Due to the drought in Kirkuk, Iraq, farmers harvest their crops two months earlier than usual

    21 Jun 2021

    A lack of rainfall has led to severe drought across Iraq, forcing many farmers to leave their farmlands uncultivated, sending wild animals and birds desperate for food.

    Although Hemin Shukir personally managed to dodge severe drought this year, most of his crops have been destroyed by hungry birds. “As you see, sparrows have entirely eaten up this crop,” Shukir, a Kurdish farmer from the village of Yangija, south of Kirkuk, told Rudaw in April.

     “There is a drought this year, which has damaged a lot of our land,” said farmer Edris Othman.

    Local authorities declared a drought in April.

    “We are sending our report to the Ministry of Agriculture. We highlight the scale of damage our farmlands have seen, from fire, flash floods, and other natural disasters, as well as bird attacks. The current bird attacks have damaged this year’s crops,” said Zuhair Ali, head of Kirkuk’s Agriculture department.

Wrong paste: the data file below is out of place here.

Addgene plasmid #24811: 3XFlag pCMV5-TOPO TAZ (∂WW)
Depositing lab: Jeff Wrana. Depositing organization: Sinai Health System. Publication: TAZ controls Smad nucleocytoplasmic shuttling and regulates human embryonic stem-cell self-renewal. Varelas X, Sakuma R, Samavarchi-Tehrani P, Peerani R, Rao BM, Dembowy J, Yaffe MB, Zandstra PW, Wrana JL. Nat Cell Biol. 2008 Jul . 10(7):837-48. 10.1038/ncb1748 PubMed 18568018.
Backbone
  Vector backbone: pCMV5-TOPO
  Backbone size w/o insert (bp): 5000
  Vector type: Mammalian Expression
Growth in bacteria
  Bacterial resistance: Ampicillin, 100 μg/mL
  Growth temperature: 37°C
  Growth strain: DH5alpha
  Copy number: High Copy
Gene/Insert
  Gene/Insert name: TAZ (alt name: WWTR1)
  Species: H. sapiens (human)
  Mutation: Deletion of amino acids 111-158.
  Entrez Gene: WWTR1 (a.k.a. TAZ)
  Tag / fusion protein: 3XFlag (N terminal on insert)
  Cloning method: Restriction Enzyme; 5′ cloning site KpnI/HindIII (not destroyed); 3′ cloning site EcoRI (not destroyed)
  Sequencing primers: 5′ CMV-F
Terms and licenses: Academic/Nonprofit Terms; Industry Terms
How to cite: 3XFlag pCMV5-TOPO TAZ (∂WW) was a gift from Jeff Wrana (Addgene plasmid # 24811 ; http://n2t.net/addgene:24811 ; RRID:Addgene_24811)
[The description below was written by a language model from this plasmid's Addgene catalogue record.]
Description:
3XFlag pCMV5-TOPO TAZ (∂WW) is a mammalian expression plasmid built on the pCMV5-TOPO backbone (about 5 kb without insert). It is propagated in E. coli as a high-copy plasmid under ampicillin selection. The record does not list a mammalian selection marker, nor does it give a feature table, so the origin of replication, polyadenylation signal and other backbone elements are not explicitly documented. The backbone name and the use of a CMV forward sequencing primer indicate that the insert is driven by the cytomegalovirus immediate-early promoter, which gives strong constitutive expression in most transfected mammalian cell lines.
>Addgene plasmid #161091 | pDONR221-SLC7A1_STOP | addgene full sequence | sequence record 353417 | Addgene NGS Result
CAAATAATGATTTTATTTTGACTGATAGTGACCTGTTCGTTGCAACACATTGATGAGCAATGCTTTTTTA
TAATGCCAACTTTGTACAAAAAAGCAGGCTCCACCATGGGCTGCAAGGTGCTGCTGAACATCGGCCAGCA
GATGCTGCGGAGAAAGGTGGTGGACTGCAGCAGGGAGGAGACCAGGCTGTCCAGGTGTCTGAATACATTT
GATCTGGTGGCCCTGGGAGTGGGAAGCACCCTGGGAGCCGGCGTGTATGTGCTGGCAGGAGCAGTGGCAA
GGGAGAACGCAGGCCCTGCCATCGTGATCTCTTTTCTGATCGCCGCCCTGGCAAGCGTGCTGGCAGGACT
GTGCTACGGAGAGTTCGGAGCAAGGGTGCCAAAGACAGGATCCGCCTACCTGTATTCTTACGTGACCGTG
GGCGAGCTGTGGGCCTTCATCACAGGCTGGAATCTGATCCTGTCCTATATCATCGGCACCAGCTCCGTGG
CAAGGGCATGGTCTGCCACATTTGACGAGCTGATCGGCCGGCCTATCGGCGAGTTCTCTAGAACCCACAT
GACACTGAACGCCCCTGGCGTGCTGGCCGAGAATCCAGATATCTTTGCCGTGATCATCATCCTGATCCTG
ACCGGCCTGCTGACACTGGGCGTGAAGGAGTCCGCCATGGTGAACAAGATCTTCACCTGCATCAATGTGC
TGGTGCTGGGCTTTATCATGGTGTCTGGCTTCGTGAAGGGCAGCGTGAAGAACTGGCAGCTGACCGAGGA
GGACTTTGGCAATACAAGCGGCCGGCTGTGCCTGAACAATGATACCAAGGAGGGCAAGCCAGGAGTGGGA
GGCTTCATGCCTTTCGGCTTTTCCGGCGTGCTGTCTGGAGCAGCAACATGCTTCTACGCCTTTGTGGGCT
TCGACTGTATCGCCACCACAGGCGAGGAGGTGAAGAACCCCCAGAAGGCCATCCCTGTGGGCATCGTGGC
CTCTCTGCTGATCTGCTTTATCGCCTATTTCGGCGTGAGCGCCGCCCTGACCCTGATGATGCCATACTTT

Iraq is the world’s fifth-most vulnerable nation to the effects of climate change, including water and food insecurity, according to the UN.

    After years of conflict and mired in political and economic crises, it is also one of the least prepared to deal with the emergency.

    Drought, fear of arson attacks push Kirkuk farmers to the early harvest

    Drought and fear of arson attacks have led farmers in Kirkuk province to harvest their crops two months earlier than usual, Rudaw reports.

    “In the past years, some of our farmland caught fire. Due to security reasons in the region, we hurried up and brought forward the harvest [by two to three months]. We have already taken precautions to respond to fire,” said Mohammed Ghazi, a farmer from Yangija village.

    Arson has been a major issue for Kurdish farmers in recent years, particularly in Kirkuk and other parts of the disputed territories.

    Islamic State (ISIS) militants have previously set fire to farmland.

    Drought is also a big problem.

    “Drought has had a serious impact on our agricultural plans in Kirkuk. This year, fifty percent of farmland will go to waste,” said Zuhair Ali, head of Kirkuk’s Agriculture Department.